Can you find at least a project using that language on the web
That one is trivial. I can write webpages in esoteric programming languages, in fact, I've already done things like that.
Does the programming language have at least 10 page of documentation about it
Why would the quantity of documentation matter? Extremely simple languages barely need one page of documentation.
My feeling is that it's best to implement "soft" site-wide policies like not using built-in features of languages that automatically solve the bulk of the problem.
Why not? Golfing is about finding the shortest program in a language. If the language has a function which nearly does the job than that is the shortest way to do it.
The absolute shortest answer is secondary to me, and certainly a very short answer in a tool language that was designed for the domain of the problem isn't that interesting at all.
Again, if that is the case you are not golfing. It's not golfing if you just want some decent looking solution.
Are there two or more web-frameworks for serious use for the language?
That's no way to measure anything. Haskell has many good web-frameworks but is still considered (at least from the java/oop mainstream) to be a silly language nobody would use in production.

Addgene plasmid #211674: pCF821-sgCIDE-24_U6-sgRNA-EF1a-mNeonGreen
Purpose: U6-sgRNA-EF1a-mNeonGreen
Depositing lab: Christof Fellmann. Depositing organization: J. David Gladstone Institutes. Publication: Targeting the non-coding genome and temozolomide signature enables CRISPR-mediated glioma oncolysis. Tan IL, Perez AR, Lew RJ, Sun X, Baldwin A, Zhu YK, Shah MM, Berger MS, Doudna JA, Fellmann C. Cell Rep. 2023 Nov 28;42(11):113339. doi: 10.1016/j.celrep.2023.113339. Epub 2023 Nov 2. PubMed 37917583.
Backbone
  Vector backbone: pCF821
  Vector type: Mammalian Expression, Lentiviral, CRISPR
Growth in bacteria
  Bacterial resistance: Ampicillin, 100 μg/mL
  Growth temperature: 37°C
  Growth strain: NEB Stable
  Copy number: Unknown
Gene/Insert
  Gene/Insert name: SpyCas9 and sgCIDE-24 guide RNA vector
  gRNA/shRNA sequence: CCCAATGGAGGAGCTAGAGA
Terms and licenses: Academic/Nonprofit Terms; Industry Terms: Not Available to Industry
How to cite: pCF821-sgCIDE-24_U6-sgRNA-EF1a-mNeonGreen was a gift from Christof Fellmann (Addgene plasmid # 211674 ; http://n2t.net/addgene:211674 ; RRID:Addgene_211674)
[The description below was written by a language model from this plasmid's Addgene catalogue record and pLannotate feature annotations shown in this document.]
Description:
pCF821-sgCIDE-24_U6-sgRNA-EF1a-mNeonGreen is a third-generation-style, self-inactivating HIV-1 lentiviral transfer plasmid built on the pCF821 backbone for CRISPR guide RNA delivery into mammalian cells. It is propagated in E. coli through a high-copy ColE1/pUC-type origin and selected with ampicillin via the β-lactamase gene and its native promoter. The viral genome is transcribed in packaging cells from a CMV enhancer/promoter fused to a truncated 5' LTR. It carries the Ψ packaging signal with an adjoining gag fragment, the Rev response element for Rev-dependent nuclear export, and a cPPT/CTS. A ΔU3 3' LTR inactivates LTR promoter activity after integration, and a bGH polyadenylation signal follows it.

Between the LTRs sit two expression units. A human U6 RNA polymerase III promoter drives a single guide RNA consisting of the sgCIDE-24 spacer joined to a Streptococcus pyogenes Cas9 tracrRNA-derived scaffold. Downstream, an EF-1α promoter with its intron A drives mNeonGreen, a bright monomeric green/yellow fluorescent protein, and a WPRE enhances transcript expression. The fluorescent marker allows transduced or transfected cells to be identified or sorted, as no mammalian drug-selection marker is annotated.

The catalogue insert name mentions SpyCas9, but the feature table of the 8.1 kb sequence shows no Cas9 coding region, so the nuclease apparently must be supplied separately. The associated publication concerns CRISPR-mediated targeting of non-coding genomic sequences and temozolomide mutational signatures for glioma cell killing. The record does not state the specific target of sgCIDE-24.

To sum up: If you want language agnostic golfing than some esoteric looking languages or even plain esoteric languages will win in some challenges. That's just the way it is. If you look at anarchy golf J kicks ass. It wasn't invented for golfing (probably ;)) but it turns out to be very good at it. Look at it as a sport. You won't set a maximum height for a basket ball player just because some are bigger than others and that turns out to be an advantage in some situations.
Otherwise create code golf problems and judge each language separately.
If you are not interested in golfing but interested in comparing your pseudo-leet-skills then just don't do golfing. Invent something else.